Ellen Murray first entered the Poor House as an 18 year old on 7th December 1816, as her mother was struggling to support her at home. Unusually for a person of her age Ellen was placed in Class Three during her time in the institution to improve her reading and writing abilities. However, this changed after nearly two years in the Poor House, when, on 31st October 1818, the Committee decided that:
“Ellen Murray… to assist in the Wash House and not to go anymore to School; nor to sleep with the other girls but in another part of the house”.
Ellen was now 20 years old, and was no longer to be treated as a child. Through her employment as a washerwoman for the Poor House, it was hoped that she would gain the skills to support herself once she left its care.
We do not hear of Ellen Murray again in the archive until she is dismissed from the Poor House on 6th March 1819. Although no official reason for her dismissal is given, a few weeks prior, on 20th February 1819, the Board recorded that they were not in a position to admit any more residents to the Poor House until the number of occupants was reduced to 300. It seems likely that Ellen Murray as an adult who had been provided with an education and a job was in a better position to return to her life at home with her mother, than some of the poor seeking help after the ‘year of no summer’ famine. Unfortunately, Ellen Murray’s situation did not improve. The Committee suspected, on 29th May 1819, that Mary Robinson was selling potatoes to Ellen Murray which shows she was struggling to provide for her herself. Consequently, due to her unfortunate circumstances, Ellen Murray sought the help of Miss Mary Ann McCracken, who would later become a renowned social reformer.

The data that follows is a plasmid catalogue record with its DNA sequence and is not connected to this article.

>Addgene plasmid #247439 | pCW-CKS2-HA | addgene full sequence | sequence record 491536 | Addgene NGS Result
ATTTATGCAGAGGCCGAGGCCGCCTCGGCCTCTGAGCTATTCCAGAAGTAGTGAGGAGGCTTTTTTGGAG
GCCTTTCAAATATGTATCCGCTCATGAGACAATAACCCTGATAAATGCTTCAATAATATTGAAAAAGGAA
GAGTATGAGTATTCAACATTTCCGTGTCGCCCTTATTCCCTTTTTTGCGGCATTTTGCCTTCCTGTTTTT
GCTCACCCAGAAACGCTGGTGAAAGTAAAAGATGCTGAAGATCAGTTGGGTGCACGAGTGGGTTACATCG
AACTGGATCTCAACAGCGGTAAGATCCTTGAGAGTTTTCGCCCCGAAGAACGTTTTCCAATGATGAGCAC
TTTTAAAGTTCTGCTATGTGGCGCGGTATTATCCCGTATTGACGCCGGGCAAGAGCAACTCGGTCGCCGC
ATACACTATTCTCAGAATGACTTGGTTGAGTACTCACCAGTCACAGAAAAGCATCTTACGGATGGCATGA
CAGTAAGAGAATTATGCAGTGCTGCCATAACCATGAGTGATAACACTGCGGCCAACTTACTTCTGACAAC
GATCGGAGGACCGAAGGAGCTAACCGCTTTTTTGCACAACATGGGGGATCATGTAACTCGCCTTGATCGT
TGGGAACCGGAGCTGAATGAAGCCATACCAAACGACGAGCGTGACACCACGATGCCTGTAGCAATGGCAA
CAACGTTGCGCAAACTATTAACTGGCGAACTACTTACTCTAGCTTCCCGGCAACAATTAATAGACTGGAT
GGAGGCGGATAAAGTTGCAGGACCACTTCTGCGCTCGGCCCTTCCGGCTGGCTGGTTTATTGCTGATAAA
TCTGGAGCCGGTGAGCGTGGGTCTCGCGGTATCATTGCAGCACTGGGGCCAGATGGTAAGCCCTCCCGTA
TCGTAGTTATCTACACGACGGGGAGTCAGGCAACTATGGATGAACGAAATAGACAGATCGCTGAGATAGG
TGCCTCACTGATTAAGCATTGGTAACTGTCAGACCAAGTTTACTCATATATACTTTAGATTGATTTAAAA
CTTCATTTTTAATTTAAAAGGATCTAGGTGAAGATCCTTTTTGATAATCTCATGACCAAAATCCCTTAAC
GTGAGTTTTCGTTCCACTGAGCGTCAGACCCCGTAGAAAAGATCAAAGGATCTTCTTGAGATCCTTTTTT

It was reported on 29th May 1819, that Dr Hanna and Mr Joy were asked to wait upon Miss McCracken to explain to her why Ellen Murray could not be admitted. However, Miss McCracken, unsatisfied with their answers, did not let this matter go so easily, and wrote again to the Committee. She expressed that Ellen Murray should be allowed to be re-admitted but on a trial basis. The Committee agreed with this idea and admitted her to wash room once more. It was also decided that she would be quartered in the Convalescent Home until the Committee re-examined her case.
For the month of June 1819, the Committee seemed unsure of what to do with Ellen Murray, and pushed her case back two weeks. Then, on the 19th June 1819, they again dismissed her, stating that she had been “irregularly admitted”. However, Ellen proved to be quite persistent and requested to be re-admitted into the Poorhouse on 6th May 1820. The orderly granted her wish until the next meeting of the committee and stated:
“There have been so many representations made about Ellen Murray…that I have permitted (her) to remain until to-day- when I hope the committee will decide finally whether the wash-room can be supplied without them or if they shall remain permanently to assist the washerwomen”.
The Committee finally decided to re-admit Ellen Murray to the washroom on the very same day.
This was only the beginning of Mary Ann McCracken’s involvement with the Belfast Charitable Society as an adult (she had previously made clothes for the children in the Poor House when only a child herself). Mary Ann would later go on to help found the Ladies Committee which fought many wars of attrition with the men!